Alastair Humphreys
The Epidemic Of Busyness
Alastair Humphreys is a British Adventurer and Author. He has been on expeditions all around the world, travelling through over 80 countries by bicycle, boat and on foot. He was named as one of National Geographic’s Adventurers of the year for 2012. He has written 12 books.

You can connect with Alastir through his newsletters, podcasts, books and watching his talk on Living Adventurously  You can find him on Twitter, Instagram and YouTube.

This is an era of insanity. We have become lunatics, suffering under an epidemic of busyness. When did anyone last say, ‘gosh, I don’t really have anything to do today.’

If you’re reading this on your phone, I know you’ve checked social media or email in the past five minutes. If you’re listening to my dulcet tones, I bet you’ve cranked me up to double speed. And if you’re reading a paper book, you’re probably on the loo. So much for my beloved literary masterpiece…We are all too frantic to be able to savour life or focus on the important things. And we live in a society that applauds the wildest ball jugglers. ‘Yowzers, I’m so busy,’ we boast, pretending not to be gleeful if we win the busiest person contest. At its heart, being busy makes us feel important and necessary. Most of us (except for those who are saving lives or cleaning streets) are not really either of those things. But it is nicer to think that we are. When I ran a poll on Twitter asking why people don’t leave the office at 5pm, 45% answered ‘because nobody else does’. But everyone wants to go home then, even the boss. It’s bonkers. (28% said they’d be reprimanded. But this is all a topic for a different book. I’ll get back to minding my own business…)

An hour spent at work is equivalent to trading an hour of your life for some cash. It is worth pausing occasionally to consider that exchange (ideally at work when you might get paid for the pause). Do you enjoy your work? Or is it a pragmatic necessity that you must accept and make the best of? How much would you pay for an hour of life? How much do you earn per hour? Is this a fair/good/unavoidable swap? Could you earn more for that hour of your life? Could you work fewer hours?

We face demands on our time outside of work as well: the things we have to do, those we ought to, and hopefully some things that we want to do. Throw in additional family commitments or partners with different priorities, and this can all tighten into nooses of resentment. I am surprised how many emails I receive along those lines. How can we claw back some time to live a little more adventurously every day? A good starting point is to work out where the time goes. We all begin each day with the same 24 hours to spend. Once we pay attention to the breakdown of our days, we can look for opportunities to cut out the junk and live a bit more adventurously. For example, which of these do you deem acceptable ways of being busy?

  • Saving the world?
  • Changing the world?
  • Getting rich?
  • Chasing dreams?
  • Raising a family?
  • Keeping your boss happy?
  • Not letting people down?
  • Having fun?

Here are some other questions I have asked myself at various times. If you wish you can think of it as The Acme Busyness Scale, by busyness guru Alastair Humphreys.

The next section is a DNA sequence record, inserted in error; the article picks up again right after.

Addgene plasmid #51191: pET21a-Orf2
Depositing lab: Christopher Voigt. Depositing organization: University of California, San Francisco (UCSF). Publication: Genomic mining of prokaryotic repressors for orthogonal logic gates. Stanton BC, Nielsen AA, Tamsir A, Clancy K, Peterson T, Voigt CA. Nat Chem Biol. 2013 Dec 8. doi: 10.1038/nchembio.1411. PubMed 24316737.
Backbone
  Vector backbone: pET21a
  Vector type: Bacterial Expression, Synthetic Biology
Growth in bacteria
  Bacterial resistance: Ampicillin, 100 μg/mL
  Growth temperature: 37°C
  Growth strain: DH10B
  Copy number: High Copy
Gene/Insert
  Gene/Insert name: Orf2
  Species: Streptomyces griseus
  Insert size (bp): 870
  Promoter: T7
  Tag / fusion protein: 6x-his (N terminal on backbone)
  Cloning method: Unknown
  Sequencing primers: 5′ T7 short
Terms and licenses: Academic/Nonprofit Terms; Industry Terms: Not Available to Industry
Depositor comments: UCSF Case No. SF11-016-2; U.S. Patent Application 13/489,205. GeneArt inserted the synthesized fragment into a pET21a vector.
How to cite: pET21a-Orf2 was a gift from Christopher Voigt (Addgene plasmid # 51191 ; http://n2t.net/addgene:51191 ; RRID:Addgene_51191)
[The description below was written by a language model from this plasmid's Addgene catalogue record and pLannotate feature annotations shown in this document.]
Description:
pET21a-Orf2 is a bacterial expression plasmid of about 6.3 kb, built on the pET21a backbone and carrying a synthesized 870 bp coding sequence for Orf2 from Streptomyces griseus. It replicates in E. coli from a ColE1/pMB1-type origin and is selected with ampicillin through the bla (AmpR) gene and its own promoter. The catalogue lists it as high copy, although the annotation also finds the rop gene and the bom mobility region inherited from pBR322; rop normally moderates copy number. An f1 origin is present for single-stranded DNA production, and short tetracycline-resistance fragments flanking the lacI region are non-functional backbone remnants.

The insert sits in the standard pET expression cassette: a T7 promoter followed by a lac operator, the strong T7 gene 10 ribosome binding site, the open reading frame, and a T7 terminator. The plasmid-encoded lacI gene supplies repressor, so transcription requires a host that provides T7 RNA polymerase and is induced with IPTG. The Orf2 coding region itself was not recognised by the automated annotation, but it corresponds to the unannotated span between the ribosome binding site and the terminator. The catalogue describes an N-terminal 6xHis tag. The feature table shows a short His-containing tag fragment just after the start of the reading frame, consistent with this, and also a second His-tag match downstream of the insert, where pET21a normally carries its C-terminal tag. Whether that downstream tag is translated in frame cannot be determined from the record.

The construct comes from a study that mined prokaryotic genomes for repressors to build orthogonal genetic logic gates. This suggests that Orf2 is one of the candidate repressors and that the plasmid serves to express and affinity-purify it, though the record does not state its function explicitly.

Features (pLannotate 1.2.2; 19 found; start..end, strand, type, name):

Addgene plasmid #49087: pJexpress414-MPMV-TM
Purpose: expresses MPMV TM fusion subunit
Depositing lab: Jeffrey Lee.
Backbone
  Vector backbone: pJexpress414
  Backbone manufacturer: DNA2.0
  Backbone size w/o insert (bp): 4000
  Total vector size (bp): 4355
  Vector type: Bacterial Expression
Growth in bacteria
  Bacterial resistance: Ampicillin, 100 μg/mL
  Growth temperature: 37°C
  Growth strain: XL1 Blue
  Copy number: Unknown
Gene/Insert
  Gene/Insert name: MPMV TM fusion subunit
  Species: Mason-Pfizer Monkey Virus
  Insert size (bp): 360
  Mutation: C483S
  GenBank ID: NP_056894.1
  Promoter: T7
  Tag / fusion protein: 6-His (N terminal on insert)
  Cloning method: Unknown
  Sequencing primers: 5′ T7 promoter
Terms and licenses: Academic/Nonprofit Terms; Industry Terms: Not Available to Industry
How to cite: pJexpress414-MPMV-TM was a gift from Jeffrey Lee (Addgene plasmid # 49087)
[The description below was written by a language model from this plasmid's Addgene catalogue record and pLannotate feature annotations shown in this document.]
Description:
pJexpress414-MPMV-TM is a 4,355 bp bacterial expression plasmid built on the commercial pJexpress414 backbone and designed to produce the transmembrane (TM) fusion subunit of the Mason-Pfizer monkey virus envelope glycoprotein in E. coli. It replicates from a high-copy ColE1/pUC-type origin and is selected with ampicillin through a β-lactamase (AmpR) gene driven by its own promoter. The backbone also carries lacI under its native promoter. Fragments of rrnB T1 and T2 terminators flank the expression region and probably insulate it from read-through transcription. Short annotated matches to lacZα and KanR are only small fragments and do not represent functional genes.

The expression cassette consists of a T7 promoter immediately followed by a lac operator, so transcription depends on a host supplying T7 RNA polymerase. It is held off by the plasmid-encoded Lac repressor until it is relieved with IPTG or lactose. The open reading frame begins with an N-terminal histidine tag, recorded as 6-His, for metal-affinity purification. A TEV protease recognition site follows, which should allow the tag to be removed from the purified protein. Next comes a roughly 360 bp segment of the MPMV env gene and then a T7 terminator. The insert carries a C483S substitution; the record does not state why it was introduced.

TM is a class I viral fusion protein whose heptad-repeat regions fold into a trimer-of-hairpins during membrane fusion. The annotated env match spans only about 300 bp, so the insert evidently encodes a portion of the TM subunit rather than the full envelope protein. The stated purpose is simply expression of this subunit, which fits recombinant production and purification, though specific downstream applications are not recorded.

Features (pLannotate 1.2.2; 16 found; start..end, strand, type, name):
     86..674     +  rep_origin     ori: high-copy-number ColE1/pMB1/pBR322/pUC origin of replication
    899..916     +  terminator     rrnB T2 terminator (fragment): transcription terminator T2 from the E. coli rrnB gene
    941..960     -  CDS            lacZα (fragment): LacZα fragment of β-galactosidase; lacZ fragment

• Am I too busy to move to Africa for a year?
  • Am I too busy to cross Iceland for a month?
  • Am I too busy to go biking in Scotland for a week?
  • Am I too busy to camp out this weekend?
  • Am I too busy to climb a small hill with somebody I love and watch the sunset?
  • Am I too busy to go for a run at lunchtime?
  • Am I too busy to swim in a river before breakfast?
  • Am I too busy to climb a tree for ten minutes?
  • Am I too busy to read my kids a bedtime story?
  • Am I too busy for life?

Which number are you on an equivalent list in your own life? Which level is acceptable, necessary, desirable or dutiful? Which level suggests priorities gone wrong and a heartbreaking waste? Inevitably, the packed nature of our lives means that pursuing your individual passion demands compromise or cutbacks somewhere else. Many of us – me very much included – feel guilty and selfish about this. We worry that it is not fair on our family to crave some space for ourselves. It is a very individual conundrum. All I will say as a generalisation is that it is important to invest in yourself as well as everybody else. Making the most of your own life can also make you a better role model for those around you.

There are a mere 168 hours in a week. This used to scare, sadden and infuriate me, even back when I could pour 70, 80, 90 hours directly into the stuff I loved. I used to chase the clock and rage and grasp at the altar of getting things done. It drove me to the brink of madness. We certainly should use our time wisely. But we also need to accept that we cannot do everything. The way you choose to spend your time will be different from me. The percentage of time you dedicate to trying new things and stretching yourself will differ. There is no magic number. But there is probably a realistic golden mean to aspire to somewhere between excess and deficiency.  At long, long, long last – thank goodness – I have learned that if ever I think I am too busy to climb a hill and watch the sunset, or too busy to go for a bike ride in the woods, then what I really need to do is climb a hill and watch the sunset or go for a bike ride in the woods. And to hell with the emails. What are the equivalent tipping points in your own life that ought to be non-negotiable? Life is busy. But it is also for living. You’ll never have a life as good as this one again: make the most of it.

Over to You: Mark up a table with how you use the 168 hours in a typical week. Each square represents one hour.